Mar 23, 2021
If there is any doubt about the power of words, one only has to look to the writings of Rachel Carson, a naturalist and biologist who is credited with inspiring the modern environmental movement. The power of a few well-chosen words can inspire and leave a lasting impact: “One way to open your eyes is to ask yourself, "What if I had never seen this before? What if I knew I would never see it again?” Sometimes words and phrases are so powerful that just hearing them once is enough to transform our worldview. In other instances, the strength of words comes not so much from their truth, eloquence, or meaning but their repetition. If we hear something often enough, sometimes it becomes accepted as fact - no matter how flawed or intentionally misleading it may be. If we believe words can inspire hope and progress, we must also recognize that they can incite hate.
Less than a year ago, we shared a message of solidarity against the violence and discrimination toward the Black community. In the last year, our country has seen a 150% increase in anti-Asian hate crimes. While there is a long history of Asian antipathy, the surge of animosity and violence is clearly driven by the pandemic and the language used by some to describe the virus (SARS-CoV-2) and the disease (COVID-19). The practice of naming a virus or disease by its place of origin is not new. It is a tradition fraught with problems, one that lends itself to xenophobia and racism if not born of it. Just as a Black birder should not have to worry about being out in nature, Asian Americans and Pacific Islanders should feel safe to go for a walk in their neighborhood. This should concern anyone and everyone, but it hits particularly close to home as someone of Filipino descent. While I've gone through life as a person who passes as white, some of my family members do not. Today, Asians are strongly represented within the UC California Naturalist program, and we stand united with them against this latest manifestation of racial violence.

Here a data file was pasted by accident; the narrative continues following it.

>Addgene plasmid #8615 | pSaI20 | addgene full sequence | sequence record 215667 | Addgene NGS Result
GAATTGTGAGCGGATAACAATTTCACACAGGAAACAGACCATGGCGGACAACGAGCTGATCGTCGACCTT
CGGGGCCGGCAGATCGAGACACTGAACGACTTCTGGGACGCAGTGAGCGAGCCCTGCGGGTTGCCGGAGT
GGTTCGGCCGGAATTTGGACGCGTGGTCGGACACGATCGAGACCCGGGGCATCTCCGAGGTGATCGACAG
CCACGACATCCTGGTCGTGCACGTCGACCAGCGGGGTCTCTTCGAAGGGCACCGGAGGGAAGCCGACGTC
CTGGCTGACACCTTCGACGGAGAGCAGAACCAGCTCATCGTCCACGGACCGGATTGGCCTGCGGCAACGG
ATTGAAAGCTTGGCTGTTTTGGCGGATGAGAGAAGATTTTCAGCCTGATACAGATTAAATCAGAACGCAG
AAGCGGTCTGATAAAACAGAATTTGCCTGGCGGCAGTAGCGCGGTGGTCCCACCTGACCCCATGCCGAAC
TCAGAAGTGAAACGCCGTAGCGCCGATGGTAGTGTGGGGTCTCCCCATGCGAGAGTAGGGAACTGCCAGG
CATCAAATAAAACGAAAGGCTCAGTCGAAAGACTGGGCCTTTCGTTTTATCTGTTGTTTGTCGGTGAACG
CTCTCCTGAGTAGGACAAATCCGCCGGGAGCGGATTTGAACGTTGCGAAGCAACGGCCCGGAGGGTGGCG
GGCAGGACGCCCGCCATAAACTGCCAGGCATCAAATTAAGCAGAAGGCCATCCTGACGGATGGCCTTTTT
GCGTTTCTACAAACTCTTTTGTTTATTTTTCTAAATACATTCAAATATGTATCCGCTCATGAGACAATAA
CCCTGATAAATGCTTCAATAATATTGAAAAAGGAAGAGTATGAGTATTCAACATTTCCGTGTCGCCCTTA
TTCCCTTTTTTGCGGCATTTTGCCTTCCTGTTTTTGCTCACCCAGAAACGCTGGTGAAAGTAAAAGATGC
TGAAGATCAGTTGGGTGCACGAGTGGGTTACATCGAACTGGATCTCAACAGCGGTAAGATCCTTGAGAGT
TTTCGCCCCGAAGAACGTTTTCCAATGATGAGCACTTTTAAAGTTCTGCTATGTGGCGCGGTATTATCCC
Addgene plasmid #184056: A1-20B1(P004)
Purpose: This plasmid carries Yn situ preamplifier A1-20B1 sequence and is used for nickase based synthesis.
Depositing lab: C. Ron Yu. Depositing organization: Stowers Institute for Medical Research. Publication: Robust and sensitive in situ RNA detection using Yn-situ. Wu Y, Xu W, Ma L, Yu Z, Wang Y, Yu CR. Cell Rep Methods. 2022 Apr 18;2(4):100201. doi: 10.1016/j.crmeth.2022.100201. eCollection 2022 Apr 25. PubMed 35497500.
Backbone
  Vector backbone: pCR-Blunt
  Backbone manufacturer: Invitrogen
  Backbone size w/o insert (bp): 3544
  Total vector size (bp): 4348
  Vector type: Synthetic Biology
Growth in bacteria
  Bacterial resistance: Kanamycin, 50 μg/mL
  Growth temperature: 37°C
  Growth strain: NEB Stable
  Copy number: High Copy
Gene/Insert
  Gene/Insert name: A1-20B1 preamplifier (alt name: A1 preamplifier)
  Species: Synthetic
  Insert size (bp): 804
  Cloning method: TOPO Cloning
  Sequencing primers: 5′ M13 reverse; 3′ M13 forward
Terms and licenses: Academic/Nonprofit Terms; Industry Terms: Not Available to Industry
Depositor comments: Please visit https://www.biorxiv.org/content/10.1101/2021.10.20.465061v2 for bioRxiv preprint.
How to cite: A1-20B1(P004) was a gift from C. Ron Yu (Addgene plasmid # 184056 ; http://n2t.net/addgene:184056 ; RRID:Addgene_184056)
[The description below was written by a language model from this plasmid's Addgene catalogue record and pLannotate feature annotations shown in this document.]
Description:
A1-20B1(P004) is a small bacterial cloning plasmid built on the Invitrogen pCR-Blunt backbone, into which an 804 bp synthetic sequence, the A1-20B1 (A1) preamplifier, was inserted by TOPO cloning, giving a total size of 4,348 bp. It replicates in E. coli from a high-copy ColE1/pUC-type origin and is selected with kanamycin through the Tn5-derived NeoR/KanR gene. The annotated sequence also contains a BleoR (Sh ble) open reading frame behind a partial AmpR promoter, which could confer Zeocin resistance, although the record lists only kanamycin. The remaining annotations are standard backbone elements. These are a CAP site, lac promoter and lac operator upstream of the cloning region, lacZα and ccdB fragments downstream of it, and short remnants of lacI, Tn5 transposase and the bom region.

While we recognize that words and statements of solidarity are important, even more important are our actions. The UC California Naturalist program has expanded our efforts on inclusion, equity, and justice at almost every level of our program. These revolve around four key themes: relationships, relevance, recruitment, and responsibility. These are codified in our organization's core values and our program's strategic objective on Justice, Equity, Diversity and Inclusion. We are building relationships - one conversation at a time - with organizations that have been underrepresented in our program including identity-based organizations, community colleges, and workforce development programs. We are emphasizing a collaborative co-design process for all new courses to ensure program content is culturally relevant to local needs and priorities of partner communities. We are breaking down barriers to participation including language, cost, and the format by which courses are delivered. Finally, we are holding ourselves accountable for our own personal growth as it relates to everything from systemic racism to implicit bias and monitoring our progress in key areas.
Through our actions and our words, we hope to communicate a clear message. The UC California Naturalist community believes in the positive and inspiring power of words. We stand in solidarity with the diverse community of Asian Americans and Pacific Islanders against racism and xenophobia. And, we reaffirm our mission to foster a diverse (and inclusive) community of naturalists and promote the stewardship of California's natural resources through education and service.